Air compressor coupler question


I'm quite confused by the couplers for air hoses, tools and compressors. The compressor that I am going to buy has a 1/4" outlet. The hose I bought is a 3/8" and the tools that I bought have a 1/4" inlet although they recommend a 3/8" hose. What type of connectors do I need? When I see a 1/4" or a 3/8" coupler does that mean the hose side, the connector side, or both sides? What size do I need for my setup? Do I have to buy a special 1/4" to 3/8" adapter?
My other question is about water traps and oilers. I've read that it's best to place them as close to the tool as possible. However, the ones that I have seen on HF and NorthernTool look quite large and heavy and look like they are supposed to attach directly to the air compressor outlet and not dangle from the end of the tool. Are there lightweight ones that easily attach to the tool itself? Any recommendations on where I can find one and a good brand? Thanks,
Brett
Connector side. Try before you buy.
snip-My other question is about water traps and oilers. I've read that it's best to place them as close to the tool as possible.-snip
Right after the compressor tank outlet would be best, IMO. Keep the water out of your hoses. HTH. Tom

I've never used HF's fittings so have no idea what they're like or whether they are consistent. There's a "veritable plethora" of differing designs which are not all interchangeable, even for the same nominal size(s). I suggest standardizing on a name manufacturer such as Milton of a given style so you're not dependent on the "stock of the day" at the Borg or other vendor...

Only two styles are common nowadays: automotive and industrial. I converted all my old M-style (auto) connectors to industrial, the "new standard" T-style AFAIK. Below are Miltons:
http://www.sjdiscounttools.com/mils-777.html M style http://www.sjdiscounttools.com/mils-783.html T style
With a few of HF's fittings, easing the edges can make the difference between a fighting fit and a good fit. This is one of the areas I wish I hadn't skimped on my purchase. Live and learn.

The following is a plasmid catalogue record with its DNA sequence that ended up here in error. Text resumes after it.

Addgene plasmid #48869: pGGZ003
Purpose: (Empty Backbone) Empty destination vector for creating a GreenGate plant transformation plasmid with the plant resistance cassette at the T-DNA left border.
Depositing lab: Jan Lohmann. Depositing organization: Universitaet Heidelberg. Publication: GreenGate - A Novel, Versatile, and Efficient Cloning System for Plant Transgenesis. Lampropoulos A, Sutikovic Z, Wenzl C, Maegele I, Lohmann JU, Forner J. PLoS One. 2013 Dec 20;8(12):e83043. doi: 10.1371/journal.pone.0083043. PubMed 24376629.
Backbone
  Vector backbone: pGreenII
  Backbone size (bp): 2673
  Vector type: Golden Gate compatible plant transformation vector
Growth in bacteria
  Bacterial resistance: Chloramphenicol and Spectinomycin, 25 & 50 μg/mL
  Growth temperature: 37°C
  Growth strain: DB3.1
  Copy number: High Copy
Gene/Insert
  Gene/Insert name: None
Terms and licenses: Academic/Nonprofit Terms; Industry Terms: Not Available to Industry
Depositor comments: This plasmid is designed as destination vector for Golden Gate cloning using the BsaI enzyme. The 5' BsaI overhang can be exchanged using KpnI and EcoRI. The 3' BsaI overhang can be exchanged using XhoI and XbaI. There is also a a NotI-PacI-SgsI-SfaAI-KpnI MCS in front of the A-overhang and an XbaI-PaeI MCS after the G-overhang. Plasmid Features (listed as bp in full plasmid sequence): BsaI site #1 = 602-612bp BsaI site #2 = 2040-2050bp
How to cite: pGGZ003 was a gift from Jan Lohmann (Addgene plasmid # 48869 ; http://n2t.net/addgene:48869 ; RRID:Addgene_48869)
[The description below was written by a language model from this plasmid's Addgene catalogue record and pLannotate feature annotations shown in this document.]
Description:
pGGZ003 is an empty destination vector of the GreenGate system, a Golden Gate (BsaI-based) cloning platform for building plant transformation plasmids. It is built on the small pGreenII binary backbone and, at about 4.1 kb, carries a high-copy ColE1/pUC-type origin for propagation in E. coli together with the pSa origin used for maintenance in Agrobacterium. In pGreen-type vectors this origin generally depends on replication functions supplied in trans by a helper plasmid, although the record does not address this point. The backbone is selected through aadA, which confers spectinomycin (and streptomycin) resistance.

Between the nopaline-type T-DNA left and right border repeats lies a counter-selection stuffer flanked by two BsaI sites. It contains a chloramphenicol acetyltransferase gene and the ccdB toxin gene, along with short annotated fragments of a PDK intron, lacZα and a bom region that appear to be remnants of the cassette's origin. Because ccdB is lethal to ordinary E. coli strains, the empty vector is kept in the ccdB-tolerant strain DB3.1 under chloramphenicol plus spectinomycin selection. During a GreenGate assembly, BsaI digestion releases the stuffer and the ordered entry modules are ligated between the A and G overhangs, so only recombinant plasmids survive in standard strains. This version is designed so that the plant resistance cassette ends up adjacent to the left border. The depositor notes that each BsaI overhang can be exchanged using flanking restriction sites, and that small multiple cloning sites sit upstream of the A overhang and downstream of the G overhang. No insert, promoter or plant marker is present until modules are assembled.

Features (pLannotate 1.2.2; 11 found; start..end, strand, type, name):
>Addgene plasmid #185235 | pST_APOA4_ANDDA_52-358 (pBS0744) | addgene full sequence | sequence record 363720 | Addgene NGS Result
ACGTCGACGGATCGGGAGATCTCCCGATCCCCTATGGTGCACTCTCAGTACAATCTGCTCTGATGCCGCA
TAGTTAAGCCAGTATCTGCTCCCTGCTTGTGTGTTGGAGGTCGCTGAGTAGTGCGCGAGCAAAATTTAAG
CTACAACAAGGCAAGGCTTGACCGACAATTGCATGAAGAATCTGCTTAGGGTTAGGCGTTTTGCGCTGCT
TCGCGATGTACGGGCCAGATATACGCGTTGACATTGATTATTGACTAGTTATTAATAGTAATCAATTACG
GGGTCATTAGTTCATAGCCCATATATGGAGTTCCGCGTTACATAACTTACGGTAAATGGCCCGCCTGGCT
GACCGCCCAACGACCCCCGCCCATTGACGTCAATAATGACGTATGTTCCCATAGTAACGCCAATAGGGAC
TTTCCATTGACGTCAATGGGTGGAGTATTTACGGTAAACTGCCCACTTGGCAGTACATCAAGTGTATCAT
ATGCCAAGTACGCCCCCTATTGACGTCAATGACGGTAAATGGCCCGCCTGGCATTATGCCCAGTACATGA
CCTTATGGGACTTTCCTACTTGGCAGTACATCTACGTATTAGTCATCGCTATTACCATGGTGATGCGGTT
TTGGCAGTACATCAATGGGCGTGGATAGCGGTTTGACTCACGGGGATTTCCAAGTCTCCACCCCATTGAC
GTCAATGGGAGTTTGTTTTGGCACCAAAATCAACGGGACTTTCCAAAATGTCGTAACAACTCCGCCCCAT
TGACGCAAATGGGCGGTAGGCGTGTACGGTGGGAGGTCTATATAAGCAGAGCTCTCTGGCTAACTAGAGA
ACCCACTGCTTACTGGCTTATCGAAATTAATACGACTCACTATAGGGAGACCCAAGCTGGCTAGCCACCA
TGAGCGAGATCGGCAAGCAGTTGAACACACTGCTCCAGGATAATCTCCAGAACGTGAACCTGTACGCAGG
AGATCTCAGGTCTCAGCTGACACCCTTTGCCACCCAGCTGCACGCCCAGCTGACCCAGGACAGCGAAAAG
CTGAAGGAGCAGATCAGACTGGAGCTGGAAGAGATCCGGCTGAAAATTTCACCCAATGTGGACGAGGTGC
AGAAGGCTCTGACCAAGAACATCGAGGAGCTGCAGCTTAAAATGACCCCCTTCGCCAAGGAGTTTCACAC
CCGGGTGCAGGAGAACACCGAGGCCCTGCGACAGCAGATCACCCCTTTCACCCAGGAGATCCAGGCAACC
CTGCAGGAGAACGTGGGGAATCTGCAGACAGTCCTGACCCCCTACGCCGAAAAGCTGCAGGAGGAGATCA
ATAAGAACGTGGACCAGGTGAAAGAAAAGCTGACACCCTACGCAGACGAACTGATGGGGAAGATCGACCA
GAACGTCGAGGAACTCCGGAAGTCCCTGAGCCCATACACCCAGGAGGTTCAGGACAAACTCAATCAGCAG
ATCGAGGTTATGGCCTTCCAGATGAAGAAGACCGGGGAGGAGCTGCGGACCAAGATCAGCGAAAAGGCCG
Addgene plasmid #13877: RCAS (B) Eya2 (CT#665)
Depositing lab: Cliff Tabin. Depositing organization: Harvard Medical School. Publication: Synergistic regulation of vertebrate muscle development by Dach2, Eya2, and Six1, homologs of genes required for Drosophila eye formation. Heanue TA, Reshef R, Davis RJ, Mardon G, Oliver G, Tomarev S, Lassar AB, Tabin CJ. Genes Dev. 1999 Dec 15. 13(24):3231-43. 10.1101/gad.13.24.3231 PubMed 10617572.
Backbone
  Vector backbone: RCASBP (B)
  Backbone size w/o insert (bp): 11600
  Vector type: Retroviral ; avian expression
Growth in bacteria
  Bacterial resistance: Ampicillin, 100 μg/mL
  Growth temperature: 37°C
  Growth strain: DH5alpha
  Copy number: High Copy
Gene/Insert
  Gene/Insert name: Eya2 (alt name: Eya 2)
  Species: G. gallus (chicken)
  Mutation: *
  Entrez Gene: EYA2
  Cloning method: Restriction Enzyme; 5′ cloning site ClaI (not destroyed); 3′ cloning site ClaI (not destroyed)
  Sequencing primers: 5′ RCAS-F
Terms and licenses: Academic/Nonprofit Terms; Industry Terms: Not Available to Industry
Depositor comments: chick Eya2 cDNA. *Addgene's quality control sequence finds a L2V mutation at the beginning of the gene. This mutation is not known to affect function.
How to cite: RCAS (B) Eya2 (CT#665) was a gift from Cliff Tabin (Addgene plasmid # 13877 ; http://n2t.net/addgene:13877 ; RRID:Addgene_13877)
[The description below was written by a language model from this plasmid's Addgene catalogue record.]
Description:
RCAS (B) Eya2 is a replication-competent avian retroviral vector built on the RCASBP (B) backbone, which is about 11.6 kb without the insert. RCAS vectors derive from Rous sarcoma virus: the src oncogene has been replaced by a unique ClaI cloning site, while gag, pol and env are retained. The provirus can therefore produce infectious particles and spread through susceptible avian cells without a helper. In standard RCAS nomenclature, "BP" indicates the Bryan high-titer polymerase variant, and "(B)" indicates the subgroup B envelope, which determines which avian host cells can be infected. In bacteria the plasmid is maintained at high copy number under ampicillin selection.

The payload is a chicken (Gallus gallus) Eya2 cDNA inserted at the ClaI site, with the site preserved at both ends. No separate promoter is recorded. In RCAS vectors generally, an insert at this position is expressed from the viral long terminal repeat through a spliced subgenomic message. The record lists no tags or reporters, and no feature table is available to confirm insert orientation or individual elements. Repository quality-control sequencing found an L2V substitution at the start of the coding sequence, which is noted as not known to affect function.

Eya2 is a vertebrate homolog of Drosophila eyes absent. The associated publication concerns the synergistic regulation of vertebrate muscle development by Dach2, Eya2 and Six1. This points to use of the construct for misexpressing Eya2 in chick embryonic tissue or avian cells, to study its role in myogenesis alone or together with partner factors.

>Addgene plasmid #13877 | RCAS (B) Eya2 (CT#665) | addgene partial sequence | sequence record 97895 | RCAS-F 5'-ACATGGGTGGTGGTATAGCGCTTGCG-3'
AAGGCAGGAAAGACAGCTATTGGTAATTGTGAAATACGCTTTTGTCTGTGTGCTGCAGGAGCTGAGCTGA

Hell, there are at least 4 non-interchangeable ones hanging on the wall at the local farm supply...some I'm sure aren't as common as others, but I'd be surprised if there aren't still a lot more choices than two...I know the ones from Lowe's I had aren't interchangeable w/ any of the Milton's in stock locally...

Yes, more types are available, but notice what comes with your air tools. Nowadays, as far as I've seen, they're all T-style.
There were 6 styles available when I was graduated from auto tech school in the very early 70s and had to tool-up.

No tool I've bought recently actually came w/ a connector for (I presume) the reason they have no clue as to what type the end-user is using...

All I know is that the local farm supply is stocking M, S, T and another (A, maybe?) I don't recall offhand...that mayhaps be for folks already committed to one style like me that aren't going to willing change--just like I'm not going to change the hydraulic couplings on the tractor or all the equipment to ISO from the "old" JD design...

I guess I've been shopping at HF too long. LOL.

I got tired of having 2 types and did convert my air tools and little backup compressor, a Rand 3/4 horse. Yeah, I doubt anyone would convert all their hydraulic couplings. Too messy and costly, and with little need.

all of mine are one type, but every once in a while I run into a contractor or somebody like that who has a different system. I have a handfull of odds and ends fittings around for making adaptors. if I run into a system I don't have one for, I go buy it. haven't had to buy one for a while now.

these will interchange with each other. The best coupler I ever found was Cejn. I used to own a tool repair shop and my mechanic coupled and uncoupled hoses constantly while repairing and testing tools. They were always being dropped or slammed into the bench yet they would last for years. They are also push to connect which is real handy when connecting tools - it's a real PITA to have to slide the collar back to connect a tool.     As to filters and lubricators - most are located near the outlet of the compressor but if you have a fairly long run and multiple drops it is best to locate them at each drop. Another way to help eliminate water is to have an uphill run with a trap at the bottom to drain condensed water. It also helps to blow down the compressor tank frequently. We ran a copper tube from the tank drain to the outside of the building with a ball valve. It was easy to open the ball valve and blow all of the water from the tank. Good luck.